Police raid house in East Vancouver, with guns drawn, on pretext of anti-pipeline graffiti
At around 9AM on June 3, 2014, approximately 16 cops from the Vancouver Police Department raided a house in East Vancouver under the pretext of investigating six mischief charges related to graffiti tags dating from June, July, and October of 2013. The four residents of the house, and one guest, were removed one by one by police aiming pistols at them. One person inside the house looked out their bedroom window and saw a cop pointing his pistol at him.
The house targeted by the raid is comprised of radicals involved in Indigenous resistance as well as anarchist projects in the city (including myself, the editor of the Warrior Publications wordpress site).
Once removed from the house, the five people were placed in a prisoner transport van parked out front while a K9 team entered the house to search for any remaining people. After the K9 team searched the house, a forensic identification unit with a video camera appeared. They first filmed the exterior of the house and the yard, then entered the house itself. After filming the interior, they then used a camera to take photos.
At around 11AM, all but one of the five persons detained were released. The last person held was told he would be charged with 6 counts of mischief under $5000 and taken away in the prisoner transport van. Those released were told to leave the area and that police would contact them once the search was over.
The individual arrested was taken to the downtown Vancouver jail where cops from the Integrated Graffiti Task Force attempted to interrogate him. They mentioned spray painted tags and anti-pipeline graffiti. At around 3:30PM he was released without charges, although told that the investigation was ongoing and that charges could still be laid.
At around 6PM, police informed the residents that the search had been completed. At this time, the warrant for the search was found in the kitchen, naming the target of the raid as well as a list of items referred to as “graffiti vandalism paraphernalia.” This included paint, spray paint, markers, paint markers, latex or rubber gloves, painter’s masks, glass etching kits, books with graffiti images, notepads or paper with images or graffiti, any computer electronic storage devices such as USB’s or external hard drives, camera, film or any digital storage cards, photographs, pictures (such as canvas), video tapes or DVD that may contain graffiti, cell phones with the ability to take photographs or video, a particular coloured baseball cap, black knapsack and black hoody, dark jeans, plus “forensic examination and recovery of data to determine ownership and use, including… contact lists, text messages, emails, call logs, video and photos from any computers, cell phones or electronic storage devices.”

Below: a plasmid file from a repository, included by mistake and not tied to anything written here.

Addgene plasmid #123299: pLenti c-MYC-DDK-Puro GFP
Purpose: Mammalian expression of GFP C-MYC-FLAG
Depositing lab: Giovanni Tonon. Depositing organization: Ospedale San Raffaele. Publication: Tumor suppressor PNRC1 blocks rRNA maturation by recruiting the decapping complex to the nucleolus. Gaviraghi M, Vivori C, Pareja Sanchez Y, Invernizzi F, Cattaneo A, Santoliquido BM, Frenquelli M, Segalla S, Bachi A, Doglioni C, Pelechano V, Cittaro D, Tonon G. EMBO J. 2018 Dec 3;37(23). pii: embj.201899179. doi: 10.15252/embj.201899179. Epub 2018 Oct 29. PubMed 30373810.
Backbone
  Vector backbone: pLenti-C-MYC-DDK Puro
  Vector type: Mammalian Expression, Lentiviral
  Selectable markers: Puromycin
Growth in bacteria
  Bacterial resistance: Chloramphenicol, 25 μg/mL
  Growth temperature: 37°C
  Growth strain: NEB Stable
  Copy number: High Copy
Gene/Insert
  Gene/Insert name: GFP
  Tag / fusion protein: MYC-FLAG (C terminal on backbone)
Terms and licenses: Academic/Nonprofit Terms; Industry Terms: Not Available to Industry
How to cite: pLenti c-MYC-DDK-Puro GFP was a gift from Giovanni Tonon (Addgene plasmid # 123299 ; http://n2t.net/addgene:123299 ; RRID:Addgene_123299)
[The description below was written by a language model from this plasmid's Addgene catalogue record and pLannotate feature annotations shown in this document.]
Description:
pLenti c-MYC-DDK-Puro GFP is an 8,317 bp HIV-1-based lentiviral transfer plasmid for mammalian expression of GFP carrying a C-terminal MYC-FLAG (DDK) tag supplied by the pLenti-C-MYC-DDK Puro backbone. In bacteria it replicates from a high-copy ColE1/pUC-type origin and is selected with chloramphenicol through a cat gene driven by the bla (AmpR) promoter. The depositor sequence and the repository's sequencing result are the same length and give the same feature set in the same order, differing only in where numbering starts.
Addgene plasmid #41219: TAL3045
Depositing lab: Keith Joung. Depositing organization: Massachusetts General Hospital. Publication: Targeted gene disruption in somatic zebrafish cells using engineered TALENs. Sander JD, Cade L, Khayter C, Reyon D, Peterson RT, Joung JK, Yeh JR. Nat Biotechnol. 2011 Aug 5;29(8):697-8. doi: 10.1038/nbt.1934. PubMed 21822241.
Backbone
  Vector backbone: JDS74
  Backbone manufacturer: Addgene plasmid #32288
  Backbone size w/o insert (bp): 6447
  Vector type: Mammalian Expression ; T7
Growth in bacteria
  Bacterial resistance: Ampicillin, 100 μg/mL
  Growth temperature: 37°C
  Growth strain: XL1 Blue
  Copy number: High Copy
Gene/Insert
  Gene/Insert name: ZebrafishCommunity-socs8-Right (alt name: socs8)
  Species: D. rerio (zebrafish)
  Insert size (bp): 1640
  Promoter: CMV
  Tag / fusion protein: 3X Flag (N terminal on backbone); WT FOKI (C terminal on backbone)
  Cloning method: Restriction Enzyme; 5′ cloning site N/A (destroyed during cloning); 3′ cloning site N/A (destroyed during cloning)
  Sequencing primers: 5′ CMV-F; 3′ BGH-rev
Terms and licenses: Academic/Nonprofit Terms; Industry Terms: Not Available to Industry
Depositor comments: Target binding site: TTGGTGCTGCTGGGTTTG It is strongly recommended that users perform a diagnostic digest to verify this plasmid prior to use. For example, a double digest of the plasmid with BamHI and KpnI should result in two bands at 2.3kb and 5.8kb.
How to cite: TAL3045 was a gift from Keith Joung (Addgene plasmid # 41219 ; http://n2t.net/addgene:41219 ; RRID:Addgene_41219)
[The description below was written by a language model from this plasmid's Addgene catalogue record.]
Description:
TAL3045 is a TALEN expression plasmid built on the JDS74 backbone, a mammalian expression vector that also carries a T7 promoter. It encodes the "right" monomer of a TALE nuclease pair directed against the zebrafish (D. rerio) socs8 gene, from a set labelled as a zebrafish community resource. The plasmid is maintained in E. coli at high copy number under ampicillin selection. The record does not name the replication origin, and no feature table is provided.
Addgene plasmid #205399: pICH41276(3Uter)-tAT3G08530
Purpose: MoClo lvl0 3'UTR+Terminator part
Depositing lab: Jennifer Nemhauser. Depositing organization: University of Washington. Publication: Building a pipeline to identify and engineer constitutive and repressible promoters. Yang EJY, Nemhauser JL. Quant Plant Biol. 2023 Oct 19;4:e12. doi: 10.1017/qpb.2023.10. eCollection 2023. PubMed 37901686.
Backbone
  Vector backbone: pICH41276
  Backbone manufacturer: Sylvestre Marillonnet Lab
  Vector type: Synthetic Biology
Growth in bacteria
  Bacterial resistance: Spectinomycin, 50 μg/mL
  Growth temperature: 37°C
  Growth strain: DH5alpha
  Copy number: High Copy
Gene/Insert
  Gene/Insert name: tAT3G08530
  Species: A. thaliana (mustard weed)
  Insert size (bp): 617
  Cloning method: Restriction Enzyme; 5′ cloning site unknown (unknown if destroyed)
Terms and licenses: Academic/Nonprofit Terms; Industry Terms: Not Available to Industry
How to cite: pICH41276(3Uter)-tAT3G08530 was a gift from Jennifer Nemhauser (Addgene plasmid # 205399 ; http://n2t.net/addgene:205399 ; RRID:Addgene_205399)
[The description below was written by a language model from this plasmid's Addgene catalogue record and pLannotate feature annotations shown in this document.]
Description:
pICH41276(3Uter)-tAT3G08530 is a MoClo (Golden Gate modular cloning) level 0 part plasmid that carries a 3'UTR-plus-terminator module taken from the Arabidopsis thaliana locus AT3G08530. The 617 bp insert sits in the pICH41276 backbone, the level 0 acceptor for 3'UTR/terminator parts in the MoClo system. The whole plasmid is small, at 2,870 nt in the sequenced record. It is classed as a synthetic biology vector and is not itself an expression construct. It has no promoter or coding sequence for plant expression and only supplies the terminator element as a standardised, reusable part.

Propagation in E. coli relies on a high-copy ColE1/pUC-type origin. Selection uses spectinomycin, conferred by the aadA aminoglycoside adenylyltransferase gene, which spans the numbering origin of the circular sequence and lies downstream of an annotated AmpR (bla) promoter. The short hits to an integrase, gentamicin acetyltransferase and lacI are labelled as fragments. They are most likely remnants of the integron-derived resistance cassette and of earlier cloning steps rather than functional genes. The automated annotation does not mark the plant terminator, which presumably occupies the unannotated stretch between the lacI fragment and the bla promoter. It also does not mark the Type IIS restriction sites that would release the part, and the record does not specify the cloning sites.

The main items taken during the raid were laptop computers, USBs, and cell phones. A collection of political zines and some banners were also taken, along with a video camera and a black hoodie.
The primary warrant was dated June 2, 2014, and sworn by Detective Derek Wong of the Vancouver police based at 2120 Cambie Street. The time for the execution of the warrant is stated as being from 6AM to 9PM. The warrant is signed by EE Bowes.
There is also a secondary warrant which is dated June 3, 2014, sworn by Ram Greoriou who is identified as a Vancouver police officer. This warrant has a time of 3-5PM listed and is also signed by EE Bowes.
Considering the minor nature of the charges, the raid carried out by the Vancouver police is clearly part of a larger strategy of politically motivated repression against radicals and especially the growing resistance against oil and gas pipelines throughout the province. As a tactic, the raid enables police to seize items such as computers, extract information from them, disrupt communications, and very possibly emplace spyware prior to their return. The raid and its subsequent occupation of the space by the cops provides them with the opportunity to take a snapshot of their target’s lives, and to possibly put in place listening devices. As a part of a strategy of repression, the raid is an attempt to intimidate and silence those involved in resistance movements.